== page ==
The plaintiff commenced proceedings in the District Court of NSW. The primary judge found that the plaintiff's medical evidence had failed to prove his case to the necessary standard of proof, being the balance of probabilities. The primary judge indicated that the plaintiff had failed because whilst he may have had some kind of injury and/or disability arising from the accident, the manner in which the plaintiff presented, his inconsistencies, his exaggerations and consequently his unreliability would make an assessment of damages speculative. On that basis, the primary judge was unable to determine a monetary award on a rational basis and judgment was entered in favour of the defendant.
The plaintiff appealed that decision. The issue brought before the Court of Appeal was whether primary judge had conflated the tasks of determining liability and assessing damages.
Accordingly, the Court of Appeal set aside the primary's judge decision and found in favour of the plaintiff with damages to be assessed.
(2) This case is also important as it also highlights that there must be a separate determination as to whether the plaintiff has suffered loss or injury followed by an assessment to determine a sum of money that will fairly compensate the plaintiff for that loss or injury.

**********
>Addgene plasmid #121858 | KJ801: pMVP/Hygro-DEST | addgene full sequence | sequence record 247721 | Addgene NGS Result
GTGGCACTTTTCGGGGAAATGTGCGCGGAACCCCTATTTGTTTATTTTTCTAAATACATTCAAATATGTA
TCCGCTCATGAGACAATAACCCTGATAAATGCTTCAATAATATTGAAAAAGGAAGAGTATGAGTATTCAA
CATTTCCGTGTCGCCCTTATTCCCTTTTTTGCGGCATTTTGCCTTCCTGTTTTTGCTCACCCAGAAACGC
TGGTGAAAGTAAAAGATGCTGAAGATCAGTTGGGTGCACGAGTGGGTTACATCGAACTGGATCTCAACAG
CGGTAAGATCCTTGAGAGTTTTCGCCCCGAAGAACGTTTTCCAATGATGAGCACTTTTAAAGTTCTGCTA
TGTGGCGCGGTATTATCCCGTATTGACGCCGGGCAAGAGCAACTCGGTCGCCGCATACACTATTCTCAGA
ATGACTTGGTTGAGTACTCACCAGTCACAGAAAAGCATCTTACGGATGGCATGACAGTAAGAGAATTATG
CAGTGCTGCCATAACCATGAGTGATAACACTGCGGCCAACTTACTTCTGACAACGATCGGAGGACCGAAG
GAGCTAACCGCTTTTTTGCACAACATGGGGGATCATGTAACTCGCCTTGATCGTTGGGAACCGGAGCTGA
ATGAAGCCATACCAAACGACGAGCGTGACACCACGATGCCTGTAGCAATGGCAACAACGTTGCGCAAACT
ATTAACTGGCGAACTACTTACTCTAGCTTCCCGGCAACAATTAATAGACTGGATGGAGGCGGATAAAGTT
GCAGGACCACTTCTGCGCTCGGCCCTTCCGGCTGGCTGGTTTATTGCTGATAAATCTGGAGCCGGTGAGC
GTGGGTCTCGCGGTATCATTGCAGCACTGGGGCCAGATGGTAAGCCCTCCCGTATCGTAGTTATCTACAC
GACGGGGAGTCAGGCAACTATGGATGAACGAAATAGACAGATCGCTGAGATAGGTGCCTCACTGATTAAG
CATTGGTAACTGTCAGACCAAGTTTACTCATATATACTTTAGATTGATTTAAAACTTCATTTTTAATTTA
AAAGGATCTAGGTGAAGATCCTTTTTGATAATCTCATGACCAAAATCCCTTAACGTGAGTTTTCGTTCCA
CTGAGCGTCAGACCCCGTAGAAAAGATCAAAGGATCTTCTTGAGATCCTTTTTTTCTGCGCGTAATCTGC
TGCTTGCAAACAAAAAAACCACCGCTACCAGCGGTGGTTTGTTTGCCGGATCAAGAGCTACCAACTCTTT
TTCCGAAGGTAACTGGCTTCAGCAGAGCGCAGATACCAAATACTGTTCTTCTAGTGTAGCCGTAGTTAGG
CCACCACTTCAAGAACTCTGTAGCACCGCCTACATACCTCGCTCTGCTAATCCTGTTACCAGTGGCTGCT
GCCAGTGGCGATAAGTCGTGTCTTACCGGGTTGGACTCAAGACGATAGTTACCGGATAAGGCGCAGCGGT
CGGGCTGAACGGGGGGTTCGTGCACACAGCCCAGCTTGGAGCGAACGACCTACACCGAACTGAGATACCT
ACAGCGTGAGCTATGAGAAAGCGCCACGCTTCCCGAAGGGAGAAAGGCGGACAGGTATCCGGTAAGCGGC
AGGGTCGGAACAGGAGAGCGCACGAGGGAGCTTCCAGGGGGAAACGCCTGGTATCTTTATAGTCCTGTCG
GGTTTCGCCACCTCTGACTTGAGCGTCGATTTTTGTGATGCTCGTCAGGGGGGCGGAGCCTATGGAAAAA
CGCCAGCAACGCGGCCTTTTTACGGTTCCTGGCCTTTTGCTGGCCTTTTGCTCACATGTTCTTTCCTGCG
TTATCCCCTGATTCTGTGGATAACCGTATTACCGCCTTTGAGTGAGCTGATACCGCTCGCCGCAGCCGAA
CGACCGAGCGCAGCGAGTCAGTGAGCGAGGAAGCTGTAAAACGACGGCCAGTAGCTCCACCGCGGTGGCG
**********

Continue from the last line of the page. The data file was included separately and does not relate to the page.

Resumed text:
This case also establishes that if a plaintiff's entitlement to damages is established, the plaintiff will not be barred from being awarded those damages on the basis that the evidence they give was considered to be unreliable. In these circumstances, the Court provides further guidance in that if the primary judge considered that assessment of damages was difficult because of the state of the evidence, that judge’s task was to do the best he could, as explained in the decision in Harriton v Stephens in the High Court.